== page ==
Emergency and first aid in veterinary medicine

Emergency and first aid in veterinary medicine


Whew!! Hurricane Joaquin has drifted out to sea! Unfortunately, we have become all too familiar with natural disasters — think Superstorm Sandy. If another disaster were to occur, would I be prepared not only for myself, but also for my pet? What about for everyday emergencies?

Believe it or not, many of the same precautions and treatments we would use on ourselves we can also extend to our more “furry” family members: a basic first aid kit specifically for our pets, an emergency plan available in advance, etc. A basic first aid kit for your pet should include a blanket, thermometer, pen light, sterile 4×4 gauze pads, sterile dressing (small, medium, large), roll gauze, 1 and 2 inch white tape, Telfa non stick bandages, triangular bandages and safety pins, cloth strips, betadine or triple antibiotics, scissors, tweezers, instant cold pack, hydrogen peroxide, splint, veterinarian’s phone number, local animal emergency clinic’s phone number, Poison Control’s phone number, Glucose concentrate (e.g., Karo Syrup or other syrup), canned dog or cat food and bottled water.

Once you have your first aid kit prepared, you will be ready for most emergencies at home. Here are some tips on handling most general emergencies:

*If an animal is frightened or in pain, it may bite, even friendly dogs or cats. Consider using something like a small piece of rope or a tie to muzzle your pet, or throw a large thick blanket over the pet to pick it up. Please do not get yourself hurt trying to help a scared, injured, potentially dangerous animal.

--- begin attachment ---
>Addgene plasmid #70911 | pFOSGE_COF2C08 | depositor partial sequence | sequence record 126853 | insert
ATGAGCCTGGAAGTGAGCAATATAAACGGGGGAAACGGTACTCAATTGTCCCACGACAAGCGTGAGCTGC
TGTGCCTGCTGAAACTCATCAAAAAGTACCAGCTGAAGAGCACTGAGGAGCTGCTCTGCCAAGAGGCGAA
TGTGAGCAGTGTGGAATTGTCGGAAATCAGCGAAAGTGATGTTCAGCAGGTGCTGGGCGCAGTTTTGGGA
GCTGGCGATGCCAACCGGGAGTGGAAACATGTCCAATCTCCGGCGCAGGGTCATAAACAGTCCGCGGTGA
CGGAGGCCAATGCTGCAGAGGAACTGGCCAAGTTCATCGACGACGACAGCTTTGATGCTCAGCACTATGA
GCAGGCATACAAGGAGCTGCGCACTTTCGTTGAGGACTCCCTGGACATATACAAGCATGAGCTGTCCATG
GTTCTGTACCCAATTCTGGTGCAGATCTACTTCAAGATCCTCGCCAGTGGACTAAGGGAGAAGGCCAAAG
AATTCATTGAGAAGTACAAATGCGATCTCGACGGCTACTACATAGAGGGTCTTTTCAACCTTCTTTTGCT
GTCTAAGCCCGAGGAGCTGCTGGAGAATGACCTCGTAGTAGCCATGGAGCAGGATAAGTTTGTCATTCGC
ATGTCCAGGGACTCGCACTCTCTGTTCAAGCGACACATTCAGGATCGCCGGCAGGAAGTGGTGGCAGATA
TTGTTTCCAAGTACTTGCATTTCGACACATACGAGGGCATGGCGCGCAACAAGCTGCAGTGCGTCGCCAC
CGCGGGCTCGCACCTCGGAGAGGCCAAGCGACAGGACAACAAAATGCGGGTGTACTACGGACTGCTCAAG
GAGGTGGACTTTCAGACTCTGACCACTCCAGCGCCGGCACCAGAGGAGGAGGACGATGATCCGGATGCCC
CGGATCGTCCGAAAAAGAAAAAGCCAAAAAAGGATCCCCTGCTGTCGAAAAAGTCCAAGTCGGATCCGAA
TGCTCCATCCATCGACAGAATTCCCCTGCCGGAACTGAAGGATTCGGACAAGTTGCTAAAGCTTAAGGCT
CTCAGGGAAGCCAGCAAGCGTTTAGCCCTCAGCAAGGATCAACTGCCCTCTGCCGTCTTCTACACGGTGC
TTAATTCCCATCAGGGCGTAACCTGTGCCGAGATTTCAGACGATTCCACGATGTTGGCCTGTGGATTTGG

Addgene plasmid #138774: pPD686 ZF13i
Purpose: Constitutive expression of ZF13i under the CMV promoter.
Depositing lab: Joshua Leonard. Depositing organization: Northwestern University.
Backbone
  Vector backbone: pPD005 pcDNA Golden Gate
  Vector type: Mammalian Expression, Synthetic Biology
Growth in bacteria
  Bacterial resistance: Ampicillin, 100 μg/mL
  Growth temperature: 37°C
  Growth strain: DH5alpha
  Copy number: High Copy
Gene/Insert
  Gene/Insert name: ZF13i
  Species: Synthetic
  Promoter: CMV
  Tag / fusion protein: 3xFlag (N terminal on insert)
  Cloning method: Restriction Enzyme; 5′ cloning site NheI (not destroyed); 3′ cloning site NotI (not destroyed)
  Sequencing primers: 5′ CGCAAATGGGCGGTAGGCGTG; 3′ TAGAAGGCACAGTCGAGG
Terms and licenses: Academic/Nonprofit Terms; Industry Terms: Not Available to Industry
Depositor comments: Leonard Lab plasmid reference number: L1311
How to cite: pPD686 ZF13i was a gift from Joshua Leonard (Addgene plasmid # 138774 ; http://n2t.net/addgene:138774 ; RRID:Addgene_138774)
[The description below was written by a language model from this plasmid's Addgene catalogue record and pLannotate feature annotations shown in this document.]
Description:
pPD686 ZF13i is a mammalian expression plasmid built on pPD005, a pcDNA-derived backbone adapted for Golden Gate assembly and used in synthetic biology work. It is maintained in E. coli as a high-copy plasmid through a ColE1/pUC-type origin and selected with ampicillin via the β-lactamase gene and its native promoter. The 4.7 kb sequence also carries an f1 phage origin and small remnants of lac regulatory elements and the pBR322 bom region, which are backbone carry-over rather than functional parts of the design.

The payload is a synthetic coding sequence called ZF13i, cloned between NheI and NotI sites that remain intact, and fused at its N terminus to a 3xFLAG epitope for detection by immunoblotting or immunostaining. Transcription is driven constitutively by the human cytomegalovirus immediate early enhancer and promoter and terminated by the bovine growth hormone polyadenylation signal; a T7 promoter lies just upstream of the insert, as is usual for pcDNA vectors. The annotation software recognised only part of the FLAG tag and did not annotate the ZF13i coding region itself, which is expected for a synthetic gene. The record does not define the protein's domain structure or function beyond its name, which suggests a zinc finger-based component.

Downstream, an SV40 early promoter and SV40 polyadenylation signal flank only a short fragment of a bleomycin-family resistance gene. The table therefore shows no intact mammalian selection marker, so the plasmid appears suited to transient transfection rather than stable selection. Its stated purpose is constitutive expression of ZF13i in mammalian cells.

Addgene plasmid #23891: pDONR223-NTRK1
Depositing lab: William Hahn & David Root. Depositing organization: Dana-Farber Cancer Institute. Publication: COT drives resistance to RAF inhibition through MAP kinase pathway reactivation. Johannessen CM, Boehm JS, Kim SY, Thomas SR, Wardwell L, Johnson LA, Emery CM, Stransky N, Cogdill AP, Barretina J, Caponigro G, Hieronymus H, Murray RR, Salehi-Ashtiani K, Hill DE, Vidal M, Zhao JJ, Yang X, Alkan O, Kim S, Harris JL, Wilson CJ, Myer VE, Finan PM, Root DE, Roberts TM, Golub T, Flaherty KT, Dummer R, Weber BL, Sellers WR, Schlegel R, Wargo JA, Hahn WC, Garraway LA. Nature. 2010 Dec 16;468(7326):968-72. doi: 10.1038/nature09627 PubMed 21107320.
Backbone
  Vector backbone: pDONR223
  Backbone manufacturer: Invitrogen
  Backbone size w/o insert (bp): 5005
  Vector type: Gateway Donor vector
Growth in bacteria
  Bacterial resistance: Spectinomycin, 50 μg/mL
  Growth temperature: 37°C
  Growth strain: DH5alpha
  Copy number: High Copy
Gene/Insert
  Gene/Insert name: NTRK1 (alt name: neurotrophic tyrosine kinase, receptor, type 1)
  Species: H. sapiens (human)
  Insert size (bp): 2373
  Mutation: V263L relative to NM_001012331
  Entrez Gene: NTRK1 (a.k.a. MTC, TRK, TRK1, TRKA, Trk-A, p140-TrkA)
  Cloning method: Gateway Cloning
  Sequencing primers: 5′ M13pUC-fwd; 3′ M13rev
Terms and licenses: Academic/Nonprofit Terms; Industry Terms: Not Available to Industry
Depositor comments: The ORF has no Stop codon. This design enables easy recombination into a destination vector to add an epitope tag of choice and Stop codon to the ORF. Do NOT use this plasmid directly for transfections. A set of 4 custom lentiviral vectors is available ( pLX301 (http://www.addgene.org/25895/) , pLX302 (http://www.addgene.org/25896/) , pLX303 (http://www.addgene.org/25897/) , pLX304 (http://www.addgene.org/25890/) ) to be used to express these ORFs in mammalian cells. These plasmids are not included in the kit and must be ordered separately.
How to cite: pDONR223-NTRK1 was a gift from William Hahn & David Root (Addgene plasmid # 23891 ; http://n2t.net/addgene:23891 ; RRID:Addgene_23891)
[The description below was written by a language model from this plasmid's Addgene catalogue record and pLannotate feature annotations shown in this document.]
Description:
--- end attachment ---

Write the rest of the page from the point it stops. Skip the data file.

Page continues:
*Anything makes a good stretcher — a flat board, an old door, etc.

*If an animal is vomiting for whatever reason, do not offer any food or water for at least three hours. We know there is a concern of dehydration, but many times that is the time an animal needs to rest the stomach, if it is a less serious cause of vomiting, and giving any food or water too quickly may make things worse. If you are very concerned, it is better to check with or visit your regular veterinarian or an emergency veterinary hospital before considering food or water.

*For bite wounds or penetrating wounds, try to keep the wound clean and moist until the animal can be transported to your regular veterinarian or an emergency veterinary hospital. Moistened clean cloths, gauze, etc can be used. If there is excessive bleeding, direct pressure should be applied; consider an ACE bandage. Do not try to remove anything that is impaled into the pet.

*Bone fractures can be immobilized with a splint. A splint can be made of rolled up magazines or newspapers, cardboard, a metal hanger, or wood. If it is an open compound fracture, cover it with a clean moistened dressing. If the animal cannot or will not allow a splint, just try to keep them confined until you can transport them to either your regular veterinarian’s office or an emergency veterinary hospital.

*If you suspect your dog has ingested poison, call a veterinary emergency poison hotline. If possible, have both the trade name and the generic name of the poison.  Do not try to get the animal to vomit before speaking to a veterinary emergency poison control representative or licensed veterinarian. Certain poisons, particularly those that are caustic, may cause more damage on the way back up, and if your pet is disoriented from the poison, you risk aspiration and aspiration pneumonia.

The emergency clinic I work for recommends the National Animal Poison Control Center: (888) 299-2973. They are staffed 24 hours a day, 365 days a year with veterinary toxicologists. There is a $45 consult fee, but it is well worth it. I hope this information helps to make us all better prepared for emergencies.

Dr. Kearns has been in practice for 16 years and is pictured with his son, Matthew, and his dog, Jasmine.